Archive for February, 2012

I wasn’t quite 25 years old yet, but I was deeply in the mix of the New York music community when her first single dropped. I was promoting records to NY Urban powerhouse 98.7 Kiss-FM and the historically important WBLS-FM. They were cool records by unknowns named LL Cool J and the Beastie Boys. Dangerous bits of rebellion concocted by a NYU student named Rick Rubin. I spent time in a world below 14th Street in Manhattan-an area of town that was affectionately referred to as Downtown. I was pioneering.

I’d grown up on a steady diet of Soul, Funk, Jazz/Funk, Fusion, Jazz, New Wave, Rock, Pop and Black Dance records that bubbled up from the underground. MTV held sway over what really jumped off, and I thought that I’d understood where they were coming from. Prince had just broken through on the strength of his 1999 and Purple Rain records; Michael Jackson had completed a two-year reign of terror riding the video releases from Thriller into the stratosphere; Nile Rodgers’ production chops had set it off for David Bowie, Duran Duran and Madonna. Run/DMC was poised to make history and bring Hip Hop to the suburbs, and a thin, ex-model from New Jersey sang a ballad that lit up Black Radio called “You Give Good Love”.



Because of how and where I spent my time, I was positioned to dislike Whitney Houston’s music immensely. Her sound was corporate Black Pop, and to my ears, not quite as soulful as that of Luther Vandross. Corporate Black Pop was the soundtrack for the empires that were being built inside the halls of the major labels in the ’80s. In those days, I was an advocate for Hip Hop and that made me and my collaborators uninvited guests to the party that major label Black Music departments and Black Radio were having with one another. Hip Hop was relegated to a network of mix show jocks, clubs and local video shows like, New York’s Video Music Box and New York Hot Tracks. We worked on the margins.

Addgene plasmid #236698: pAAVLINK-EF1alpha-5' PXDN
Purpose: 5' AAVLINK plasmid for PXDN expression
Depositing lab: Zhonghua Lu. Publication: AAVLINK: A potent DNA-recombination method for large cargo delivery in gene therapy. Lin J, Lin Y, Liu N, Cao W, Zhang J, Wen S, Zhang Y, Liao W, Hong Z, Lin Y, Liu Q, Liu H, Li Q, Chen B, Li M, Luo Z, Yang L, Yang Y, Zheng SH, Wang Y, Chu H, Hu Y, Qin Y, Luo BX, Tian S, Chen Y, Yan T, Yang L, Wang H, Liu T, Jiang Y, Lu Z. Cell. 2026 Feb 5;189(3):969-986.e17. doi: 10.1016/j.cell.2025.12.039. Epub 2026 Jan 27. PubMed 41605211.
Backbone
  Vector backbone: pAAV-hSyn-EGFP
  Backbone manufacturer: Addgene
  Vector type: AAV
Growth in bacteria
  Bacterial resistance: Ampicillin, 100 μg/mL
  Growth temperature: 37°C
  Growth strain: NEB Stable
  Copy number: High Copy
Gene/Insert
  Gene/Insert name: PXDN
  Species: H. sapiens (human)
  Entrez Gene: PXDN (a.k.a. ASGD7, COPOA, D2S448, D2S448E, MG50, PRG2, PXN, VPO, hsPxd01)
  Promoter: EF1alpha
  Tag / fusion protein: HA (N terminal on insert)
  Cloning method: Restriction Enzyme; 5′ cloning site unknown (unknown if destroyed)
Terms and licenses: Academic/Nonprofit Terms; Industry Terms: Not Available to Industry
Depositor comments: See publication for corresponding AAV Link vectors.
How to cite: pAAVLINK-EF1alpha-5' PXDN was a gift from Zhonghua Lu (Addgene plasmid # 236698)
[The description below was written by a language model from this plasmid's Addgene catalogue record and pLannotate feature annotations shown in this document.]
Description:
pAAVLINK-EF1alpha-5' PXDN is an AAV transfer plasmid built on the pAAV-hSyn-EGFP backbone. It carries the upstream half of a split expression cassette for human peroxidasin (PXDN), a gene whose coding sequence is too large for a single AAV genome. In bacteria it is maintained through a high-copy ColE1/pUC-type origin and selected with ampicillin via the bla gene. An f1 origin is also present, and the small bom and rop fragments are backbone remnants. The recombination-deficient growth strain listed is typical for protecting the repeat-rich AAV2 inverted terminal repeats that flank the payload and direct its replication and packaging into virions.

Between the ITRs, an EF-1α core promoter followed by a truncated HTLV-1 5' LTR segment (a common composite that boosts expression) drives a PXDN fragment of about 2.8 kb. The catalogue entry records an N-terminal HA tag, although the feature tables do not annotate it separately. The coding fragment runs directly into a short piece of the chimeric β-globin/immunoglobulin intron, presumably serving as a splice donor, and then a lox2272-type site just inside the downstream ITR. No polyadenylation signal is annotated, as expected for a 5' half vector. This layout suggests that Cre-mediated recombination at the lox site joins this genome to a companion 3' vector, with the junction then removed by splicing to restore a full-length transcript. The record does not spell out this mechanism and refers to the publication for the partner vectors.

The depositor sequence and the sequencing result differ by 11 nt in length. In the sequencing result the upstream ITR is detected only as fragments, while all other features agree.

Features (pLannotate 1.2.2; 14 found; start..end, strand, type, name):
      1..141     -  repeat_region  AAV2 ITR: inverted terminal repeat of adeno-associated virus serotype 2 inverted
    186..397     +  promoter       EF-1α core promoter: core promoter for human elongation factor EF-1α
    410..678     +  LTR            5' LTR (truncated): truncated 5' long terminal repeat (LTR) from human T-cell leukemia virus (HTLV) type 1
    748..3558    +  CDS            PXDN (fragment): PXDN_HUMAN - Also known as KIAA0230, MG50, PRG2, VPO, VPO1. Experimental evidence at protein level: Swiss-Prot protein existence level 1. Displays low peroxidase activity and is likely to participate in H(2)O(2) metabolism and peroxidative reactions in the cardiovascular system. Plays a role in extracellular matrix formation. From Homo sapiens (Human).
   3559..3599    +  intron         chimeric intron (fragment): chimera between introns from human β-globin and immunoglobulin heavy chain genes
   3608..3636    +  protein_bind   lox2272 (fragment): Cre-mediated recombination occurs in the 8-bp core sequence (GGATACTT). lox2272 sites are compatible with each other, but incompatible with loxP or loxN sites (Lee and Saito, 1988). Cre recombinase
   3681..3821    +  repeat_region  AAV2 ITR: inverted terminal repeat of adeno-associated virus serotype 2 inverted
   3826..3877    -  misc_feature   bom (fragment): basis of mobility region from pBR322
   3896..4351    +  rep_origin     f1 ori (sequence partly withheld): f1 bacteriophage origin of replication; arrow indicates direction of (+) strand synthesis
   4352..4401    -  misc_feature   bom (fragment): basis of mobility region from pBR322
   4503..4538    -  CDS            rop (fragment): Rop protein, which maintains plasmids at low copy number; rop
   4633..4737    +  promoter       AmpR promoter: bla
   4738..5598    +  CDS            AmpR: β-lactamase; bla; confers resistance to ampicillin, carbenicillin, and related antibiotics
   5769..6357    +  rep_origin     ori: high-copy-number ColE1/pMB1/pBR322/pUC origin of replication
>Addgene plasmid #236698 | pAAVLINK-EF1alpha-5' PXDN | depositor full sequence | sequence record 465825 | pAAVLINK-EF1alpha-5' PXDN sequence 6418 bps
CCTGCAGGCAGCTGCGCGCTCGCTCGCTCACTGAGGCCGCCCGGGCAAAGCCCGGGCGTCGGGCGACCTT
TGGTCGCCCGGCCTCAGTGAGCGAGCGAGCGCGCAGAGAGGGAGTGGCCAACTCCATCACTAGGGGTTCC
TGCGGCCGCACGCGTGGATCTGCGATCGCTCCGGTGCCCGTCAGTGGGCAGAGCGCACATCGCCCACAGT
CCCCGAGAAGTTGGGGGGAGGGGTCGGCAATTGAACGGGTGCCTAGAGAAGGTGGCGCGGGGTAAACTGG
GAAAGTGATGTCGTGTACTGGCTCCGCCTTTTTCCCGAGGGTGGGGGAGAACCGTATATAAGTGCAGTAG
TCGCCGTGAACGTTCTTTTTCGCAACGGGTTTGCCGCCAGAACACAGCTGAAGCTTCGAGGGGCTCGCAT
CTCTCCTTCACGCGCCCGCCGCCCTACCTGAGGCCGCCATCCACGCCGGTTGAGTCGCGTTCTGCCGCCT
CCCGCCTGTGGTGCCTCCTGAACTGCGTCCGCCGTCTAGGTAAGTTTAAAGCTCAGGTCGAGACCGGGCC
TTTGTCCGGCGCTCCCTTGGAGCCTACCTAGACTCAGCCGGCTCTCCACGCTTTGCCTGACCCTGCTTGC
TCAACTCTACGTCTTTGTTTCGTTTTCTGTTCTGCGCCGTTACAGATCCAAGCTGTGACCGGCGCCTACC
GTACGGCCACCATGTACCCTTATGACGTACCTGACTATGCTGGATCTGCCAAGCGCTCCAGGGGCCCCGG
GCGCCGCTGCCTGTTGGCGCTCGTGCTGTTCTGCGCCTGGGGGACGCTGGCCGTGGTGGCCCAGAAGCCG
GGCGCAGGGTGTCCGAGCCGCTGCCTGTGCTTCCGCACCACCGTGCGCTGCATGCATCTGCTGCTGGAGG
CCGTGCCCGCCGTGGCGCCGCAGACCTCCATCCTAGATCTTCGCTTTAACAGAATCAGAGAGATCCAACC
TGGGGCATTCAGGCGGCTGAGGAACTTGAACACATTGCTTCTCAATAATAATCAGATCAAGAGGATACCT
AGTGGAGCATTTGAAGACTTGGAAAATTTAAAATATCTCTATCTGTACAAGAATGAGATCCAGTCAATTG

I’d heard a good deal of slick Black Pop and I wasn’t opposed to it on principle, I was opposed to it because it presented an obstacle to my growth. But, there was something a little different about Whitney; she had a pure instrument and a sweetness that had undeniable appeal. By the time MTV added the video for Saving All My Love For You, I was in; the cute young girl from Jersey got me. I wasn’t alone, her innocent interpretation of a chick on the side who wants it all, connected in a massive way. We should have known then that there was a darker side to it all.

The drugs, the erratic behavior, domestic discord, ill advised interviews and unkempt and disheveled appearances have all been documented elsewhere, and we won’t be going into any of that here. The voice, perhaps the greatest voice that America produced in the post civil rights era lives on. Predictably, iTunes is shifting downloads of her Greatest Hits package like President Obama sang a medley of them on the stage of the Apollo.

I met her a couple of times, hung out at several of her recording sessions and attended her wedding reception. 19 1/2 years ago, on that scorching day in July, she was hotter than the month itself. Her greatest triumph, simultaneously starring in The Bodyguard, and the monstrous single from the soundtrack, I Will Always Love You, engulfed her in an aura of success that was felt on a worldwide basis.. She was young, regal, radiant and the undisputed queen of pop. It seemed like she would live forever.


Shouts to Gerry Griffith, Pam Lewis Rudden, Nelson George, Dr, Jeckyl, John Leland and Tony Anderson.